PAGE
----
When punk began in New York City, the only connecting thread in a cacophony of disparate sounds from the likes of Television, Blondie, The Ramones, and the Talking Heads was weirdness. They were outcasts: art school kids, glam-disco-vampires, self-anointed street poets, greasers in leather jackets who longed for the bygone days of Elvis Presley, not particularly concerned with being punk bands with the best lyrics. The scattered freak-flag nature of punk forever changed with the first wave of British bands to adopt the moniker, notably the Sex Pistols and The Clash.
Far from the wide-eyed, weirdo positivism and poetry of the New York bands, London kids who adopted punk lived in a socially conservative nation struggling with its post-war identity, a social condition that gave birth to punk bands with political lyrics. There was a brutal campaign of sectarian violence happening a few hundred miles away in Northern Ireland, American commercial influence was expanding throughout the UK, many young people had trouble finding work, and the Thatcher years, lurking just around the corner, promised even worse conditions.
All the frustrations of these bands, from Londoners like Sex Pistols and The Clash to Northern Ireland's Stiff Little Fingers, came out through incendiary, sardonic, profane, politically and socially engaged lyrics. The first Pistols and Clash albums are cultural snapshots of England and its youth culture, with song titles like "I'm So Bored with the USA," "Career Opportunities," "Anarchy in the UK," and "God Save the Queen."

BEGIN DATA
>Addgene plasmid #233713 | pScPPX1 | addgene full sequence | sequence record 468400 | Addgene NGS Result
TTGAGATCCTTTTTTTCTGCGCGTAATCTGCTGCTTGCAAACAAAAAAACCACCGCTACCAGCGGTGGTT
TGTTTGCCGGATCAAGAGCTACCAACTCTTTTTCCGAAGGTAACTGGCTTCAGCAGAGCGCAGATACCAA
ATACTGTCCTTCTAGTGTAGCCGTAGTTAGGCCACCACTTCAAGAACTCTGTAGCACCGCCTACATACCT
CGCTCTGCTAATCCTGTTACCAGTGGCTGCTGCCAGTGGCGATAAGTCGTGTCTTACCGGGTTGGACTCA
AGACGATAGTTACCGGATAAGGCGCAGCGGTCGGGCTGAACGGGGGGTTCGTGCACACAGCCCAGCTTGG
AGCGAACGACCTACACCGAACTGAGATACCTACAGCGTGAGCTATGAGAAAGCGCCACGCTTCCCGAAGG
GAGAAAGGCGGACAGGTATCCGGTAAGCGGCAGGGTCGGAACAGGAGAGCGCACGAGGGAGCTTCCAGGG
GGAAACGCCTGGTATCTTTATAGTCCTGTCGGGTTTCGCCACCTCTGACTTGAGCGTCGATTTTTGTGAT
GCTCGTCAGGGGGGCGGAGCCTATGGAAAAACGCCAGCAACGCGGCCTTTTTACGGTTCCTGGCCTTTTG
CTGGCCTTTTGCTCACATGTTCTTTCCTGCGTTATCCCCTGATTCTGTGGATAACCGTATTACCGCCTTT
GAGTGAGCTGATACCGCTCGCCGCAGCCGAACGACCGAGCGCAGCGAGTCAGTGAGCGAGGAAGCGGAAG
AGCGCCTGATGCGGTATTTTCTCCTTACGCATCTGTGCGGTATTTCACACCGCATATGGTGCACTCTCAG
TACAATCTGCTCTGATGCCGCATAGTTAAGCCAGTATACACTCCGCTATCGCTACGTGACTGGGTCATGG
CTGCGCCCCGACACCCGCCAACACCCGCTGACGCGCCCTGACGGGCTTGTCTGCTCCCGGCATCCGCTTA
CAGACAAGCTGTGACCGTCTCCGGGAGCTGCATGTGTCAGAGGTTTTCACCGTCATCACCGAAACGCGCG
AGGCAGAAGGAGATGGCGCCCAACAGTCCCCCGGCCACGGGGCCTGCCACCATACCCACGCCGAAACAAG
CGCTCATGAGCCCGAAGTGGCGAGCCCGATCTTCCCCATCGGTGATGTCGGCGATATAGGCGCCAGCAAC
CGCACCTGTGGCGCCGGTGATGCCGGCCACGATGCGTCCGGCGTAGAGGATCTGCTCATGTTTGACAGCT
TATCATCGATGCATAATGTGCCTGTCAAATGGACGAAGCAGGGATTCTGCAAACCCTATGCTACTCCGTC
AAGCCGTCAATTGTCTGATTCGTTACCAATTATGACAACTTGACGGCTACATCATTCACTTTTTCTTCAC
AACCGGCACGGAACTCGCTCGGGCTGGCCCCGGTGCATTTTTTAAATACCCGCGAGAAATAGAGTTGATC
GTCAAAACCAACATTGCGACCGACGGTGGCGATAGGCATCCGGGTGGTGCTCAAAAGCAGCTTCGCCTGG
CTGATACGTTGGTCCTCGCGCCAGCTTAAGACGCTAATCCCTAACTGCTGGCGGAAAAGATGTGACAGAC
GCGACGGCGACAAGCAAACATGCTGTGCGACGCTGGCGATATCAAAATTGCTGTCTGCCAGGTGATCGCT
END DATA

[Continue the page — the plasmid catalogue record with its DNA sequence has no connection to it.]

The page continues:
Since this first wave of British punk bands, the genre has been all about lyrics. Bands from the Dead Kennedys through to Against Me! have touched up issues ranging from nuclear war to police brutality, Reaganomics, and race, gender, and sexuality-based equality, often times with a wicked sense of humor. The likes of Rancid address political and social issues through personal narratives about life in the San Francisco Bay area, while Crass put so much effort into the lyrics it eclipses the relatively pedestrian music and has fans staunchly defending the group with cries of "It's about the lyrics, not the music!"
Punk bands with the best lyrics span multiple generations of punk, from bands who were banging it out in abandoned British warehouses in the mid-70s to hardcore and folk influenced American bands that headline ballrooms in the 2010s. There are feminist indie-crossover bands, anarchist punks, Bay Area crust kids, Midwestern goth punks, anti-war ex-soldiers with dayglo mohawks.
As any punk worth her salt would tell you, don't forget to vote. So vote up the punk bands you think have the best lyrics.